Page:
These instructions and the drawings were inspired by those from Dr. Harvey Karp's excellent book The Happiest Baby on the Block.

1. Lay the blanket wrong-side-up on a bed or other flat surface. The tag should be in the top corner. Fold this top corner down so it touches the center of the blanket. Place your baby on the blanket so the baby’s neck lies on the folded edge.

2. Holding your baby’s right arm straight at the baby’s side, grab the blanket 3-4 inches from the baby’s right shoulder and pull it very tightly down and across the baby’s body. Keeping the blanket very tight, tuck it under the baby’s left buttock and lower back. With your left hand, hold the blanket in place against the baby’s left hip and pull the extended corner (on the baby’s left side) so that all slack is removed from the blanket -- your baby should not be able to move the right arm at all. (Your baby might not like this procedure at first, but it is important that the blanket be extremely tight so your baby can’t escape the swaddle. Although your baby might scream during the swaddling process, once you’re finished your baby will be glad you ignored earlier pleas to give up.)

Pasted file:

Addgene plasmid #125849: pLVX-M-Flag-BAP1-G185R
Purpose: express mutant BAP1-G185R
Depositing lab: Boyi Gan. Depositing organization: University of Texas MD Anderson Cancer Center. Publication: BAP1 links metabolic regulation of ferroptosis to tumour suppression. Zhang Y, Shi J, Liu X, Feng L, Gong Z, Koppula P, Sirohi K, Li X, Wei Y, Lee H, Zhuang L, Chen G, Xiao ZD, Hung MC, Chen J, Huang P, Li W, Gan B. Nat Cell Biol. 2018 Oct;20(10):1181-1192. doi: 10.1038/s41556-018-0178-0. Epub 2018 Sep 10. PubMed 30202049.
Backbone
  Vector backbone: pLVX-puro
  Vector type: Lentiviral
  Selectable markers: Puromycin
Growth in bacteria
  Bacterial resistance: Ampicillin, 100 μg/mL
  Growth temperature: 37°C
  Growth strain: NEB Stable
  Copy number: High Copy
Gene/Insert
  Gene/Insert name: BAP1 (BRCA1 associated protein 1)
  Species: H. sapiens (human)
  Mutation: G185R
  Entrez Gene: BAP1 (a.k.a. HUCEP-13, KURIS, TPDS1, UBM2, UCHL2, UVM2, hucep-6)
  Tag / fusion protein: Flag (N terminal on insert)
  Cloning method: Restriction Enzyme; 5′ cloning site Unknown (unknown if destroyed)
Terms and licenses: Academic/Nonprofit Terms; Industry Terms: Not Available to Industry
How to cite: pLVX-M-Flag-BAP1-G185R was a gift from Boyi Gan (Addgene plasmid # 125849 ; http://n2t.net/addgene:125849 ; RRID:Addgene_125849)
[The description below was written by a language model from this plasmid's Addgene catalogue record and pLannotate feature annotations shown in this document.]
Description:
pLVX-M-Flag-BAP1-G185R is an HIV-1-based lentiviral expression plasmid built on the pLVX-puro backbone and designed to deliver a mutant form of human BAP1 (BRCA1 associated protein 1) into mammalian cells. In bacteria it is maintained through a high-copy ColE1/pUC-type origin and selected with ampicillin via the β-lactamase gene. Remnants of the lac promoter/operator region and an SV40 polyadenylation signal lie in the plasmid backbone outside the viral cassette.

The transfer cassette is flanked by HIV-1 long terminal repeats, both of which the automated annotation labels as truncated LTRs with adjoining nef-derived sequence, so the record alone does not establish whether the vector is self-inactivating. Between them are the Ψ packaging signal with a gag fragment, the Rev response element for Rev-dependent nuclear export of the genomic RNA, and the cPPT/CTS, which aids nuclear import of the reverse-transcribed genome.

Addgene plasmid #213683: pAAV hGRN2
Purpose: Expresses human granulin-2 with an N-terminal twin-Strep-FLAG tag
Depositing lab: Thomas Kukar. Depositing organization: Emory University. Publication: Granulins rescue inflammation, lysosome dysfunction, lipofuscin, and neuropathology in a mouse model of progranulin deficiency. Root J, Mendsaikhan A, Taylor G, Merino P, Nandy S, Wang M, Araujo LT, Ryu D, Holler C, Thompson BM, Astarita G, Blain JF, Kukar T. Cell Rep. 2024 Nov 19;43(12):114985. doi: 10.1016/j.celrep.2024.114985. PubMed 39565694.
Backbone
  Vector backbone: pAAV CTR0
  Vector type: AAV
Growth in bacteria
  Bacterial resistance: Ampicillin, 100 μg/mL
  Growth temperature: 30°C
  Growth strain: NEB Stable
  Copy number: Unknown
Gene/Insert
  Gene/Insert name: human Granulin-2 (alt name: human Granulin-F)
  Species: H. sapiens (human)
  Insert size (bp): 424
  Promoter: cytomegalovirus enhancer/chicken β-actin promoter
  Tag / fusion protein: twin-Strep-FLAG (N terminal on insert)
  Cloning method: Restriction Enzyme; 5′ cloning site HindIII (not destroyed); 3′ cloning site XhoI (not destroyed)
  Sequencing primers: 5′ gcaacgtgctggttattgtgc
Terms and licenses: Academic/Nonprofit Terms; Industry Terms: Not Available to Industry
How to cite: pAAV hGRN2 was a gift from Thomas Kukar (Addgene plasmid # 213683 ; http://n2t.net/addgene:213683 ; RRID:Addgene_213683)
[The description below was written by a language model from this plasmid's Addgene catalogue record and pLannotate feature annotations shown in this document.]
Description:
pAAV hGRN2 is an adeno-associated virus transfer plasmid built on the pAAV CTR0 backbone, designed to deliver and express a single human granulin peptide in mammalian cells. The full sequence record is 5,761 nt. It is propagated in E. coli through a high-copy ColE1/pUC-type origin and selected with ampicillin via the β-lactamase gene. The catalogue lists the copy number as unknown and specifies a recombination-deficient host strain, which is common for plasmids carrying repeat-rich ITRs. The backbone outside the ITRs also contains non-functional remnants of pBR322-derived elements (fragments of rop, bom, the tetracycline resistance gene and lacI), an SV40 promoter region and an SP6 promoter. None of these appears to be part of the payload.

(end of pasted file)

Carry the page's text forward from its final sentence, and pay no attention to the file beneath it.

3. Straighten your baby’s left arm against the baby’s side and bring the bottom corner up and over the baby’s left shoulder. It’s ok if your baby’s legs are bent. However, the baby’s arms MUST be straight. Hold the baby’s covered left arm against his or her body and tuck the blanket under it. Hold the left arm in place while you grab the blanket 3 inches from the baby’s left shoulder and tug again to make sure everything is tight.

4. Fold the top of the blanket (the part you just tugged) down just a little to bring a tiny bit of fabric across the baby’s chest. Pretend you’re making the neckline in a v-neck sweater.

5. Holding this bit of fabric in place, grab the remaining blanket corner and pull it tightly to your right to remove all slack. Now wrap it straight across the baby’s body like a wide belt. Tuck the end of the blanket into the front of the belt once you’ve wrapped it all the way around.

If you’ve wrapped tightly enough, your baby can’t get out and can barely move a single limb, and your little one will feel nice and secure.


1. Make sure the swaddle is as tight as possible so your baby can’t get out. Loose blankets are a suffocation hazard, and a loose swaddle won’t calm your baby down.

2. Don’t let the blanket rub your baby’s cheek and lead your baby to think it’s meal time.

3. Make sure your baby’s arms are straight. Otherwise, the swaddle won’t keep the baby confined for long.